Speakers: Heather Boushey, Ph.D., Economist, Economic Policy Institute
Richard Clinch, Director of Economic Research, Jacob France Institute, University of Baltimore
Although the strong economy of the 1990s lifted the economic fortunes of working families for the first time in decades, the current recession has lead to a dramatic increase in unemployment, and job growth is stagnant at best. These findings are part of The State of Working America 2002-2003, a report by the Economic Policy Institute, a Washington, D.C.-based nonprofit think tank. Released biennially, The State of Working America examines the impact of national economic trends on the lives of working families.
Report co-author Heather Boushey, an economist with EPI, presented the findings of the report at a forum co-hosted by the JOTF and Open Society Institute – Baltimore. Dr. Boushey said that one lasting legacy of the 1990s appears to be strong productivity growth, which has meant that wages—although growing slowly—are still outpacing inflation. While this is some comfort for those who remain employed, she warned that a jobless recovery will lead to wage stagnation, higher poverty rates, and rising inequality.
“The jobless recovery that we are in right now is leading to lower wage growth and lower income for American families,” says Boushey. “We need to construct a policy response in Washington to deal with that.”
Other findings of the report include:
- The labor market recession, which began in October 2000 remains with us.
- This recession marks the end of the long economic boom of the 1990s, which brought the first, broad-based increase in wages and incomes in decades.
- Low-wage workers especially benefited, as poverty rates dipped to historic lows.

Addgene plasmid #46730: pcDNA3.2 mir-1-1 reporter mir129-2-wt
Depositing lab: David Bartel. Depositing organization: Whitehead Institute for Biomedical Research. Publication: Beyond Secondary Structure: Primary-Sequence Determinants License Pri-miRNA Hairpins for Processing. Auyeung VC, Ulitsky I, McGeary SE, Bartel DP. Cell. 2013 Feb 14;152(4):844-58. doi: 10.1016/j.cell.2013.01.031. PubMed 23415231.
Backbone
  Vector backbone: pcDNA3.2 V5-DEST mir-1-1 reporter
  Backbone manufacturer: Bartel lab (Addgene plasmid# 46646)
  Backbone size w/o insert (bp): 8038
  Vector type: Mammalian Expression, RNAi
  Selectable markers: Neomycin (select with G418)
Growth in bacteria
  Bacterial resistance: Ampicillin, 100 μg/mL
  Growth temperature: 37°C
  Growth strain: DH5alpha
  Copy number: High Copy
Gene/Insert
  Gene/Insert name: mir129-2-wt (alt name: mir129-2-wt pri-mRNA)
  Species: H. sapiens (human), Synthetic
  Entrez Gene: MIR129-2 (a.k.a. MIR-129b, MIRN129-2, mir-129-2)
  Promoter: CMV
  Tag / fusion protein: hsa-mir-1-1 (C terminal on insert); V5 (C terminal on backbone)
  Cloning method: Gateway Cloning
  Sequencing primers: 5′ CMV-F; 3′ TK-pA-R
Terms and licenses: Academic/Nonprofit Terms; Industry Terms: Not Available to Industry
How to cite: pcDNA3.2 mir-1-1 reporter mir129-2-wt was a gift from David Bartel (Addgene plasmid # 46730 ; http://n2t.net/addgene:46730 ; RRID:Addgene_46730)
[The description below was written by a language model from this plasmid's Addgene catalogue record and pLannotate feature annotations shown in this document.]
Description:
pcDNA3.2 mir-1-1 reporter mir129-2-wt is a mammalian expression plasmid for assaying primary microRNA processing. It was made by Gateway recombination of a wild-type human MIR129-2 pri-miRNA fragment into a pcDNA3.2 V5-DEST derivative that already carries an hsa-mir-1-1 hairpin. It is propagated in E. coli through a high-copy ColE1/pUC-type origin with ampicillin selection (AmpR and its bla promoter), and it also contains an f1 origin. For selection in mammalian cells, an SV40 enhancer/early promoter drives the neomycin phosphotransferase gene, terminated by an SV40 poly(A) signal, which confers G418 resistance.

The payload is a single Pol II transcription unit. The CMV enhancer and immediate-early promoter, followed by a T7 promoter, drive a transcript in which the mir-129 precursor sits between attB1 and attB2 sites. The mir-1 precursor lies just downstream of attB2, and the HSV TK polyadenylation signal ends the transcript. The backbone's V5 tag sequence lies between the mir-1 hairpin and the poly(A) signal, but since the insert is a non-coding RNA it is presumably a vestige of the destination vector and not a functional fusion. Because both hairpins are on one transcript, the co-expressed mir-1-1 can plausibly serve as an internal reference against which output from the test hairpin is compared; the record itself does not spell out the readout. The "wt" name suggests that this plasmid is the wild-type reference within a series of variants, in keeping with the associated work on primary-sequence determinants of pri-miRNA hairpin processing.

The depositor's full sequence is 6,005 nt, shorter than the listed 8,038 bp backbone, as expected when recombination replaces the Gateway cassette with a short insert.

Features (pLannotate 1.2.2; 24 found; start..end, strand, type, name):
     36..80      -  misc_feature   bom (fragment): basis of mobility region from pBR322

- The 1990s also brought, however, substantial increases in household debt.
- The long-term trend towards increased hours of work continues and having a “working mom” remains a salient fact of American family life.
- University of Baltimore economist Richard Clinch provided a local perspective on the report’s findings. He said that it is important for Baltimore City to ensure that workers are trained for jobs in growing industries such as biotechnology.
“If you don’t create the programs to train the workers for the companies that are coming, the workers will just come from the suburbs,” he said.
He emphasized, however, that Baltimore has seen improvements in the placement of low-skill workers. For example, the city’s job gap has decreased from 2.9 candidates for every low-skill job in 1997 to 1.8 candidates in 2000. Mr. Clinch recommended that the City capitalize on these improvements by increasing opportunities for worker education and training, and by expanding the region’s mass transit system so that workers will be able to access jobs in the suburbs.
View Heather Boushey’s Power Point presentation on The State of Working America.
Order the full report from the Economic Policy Institute.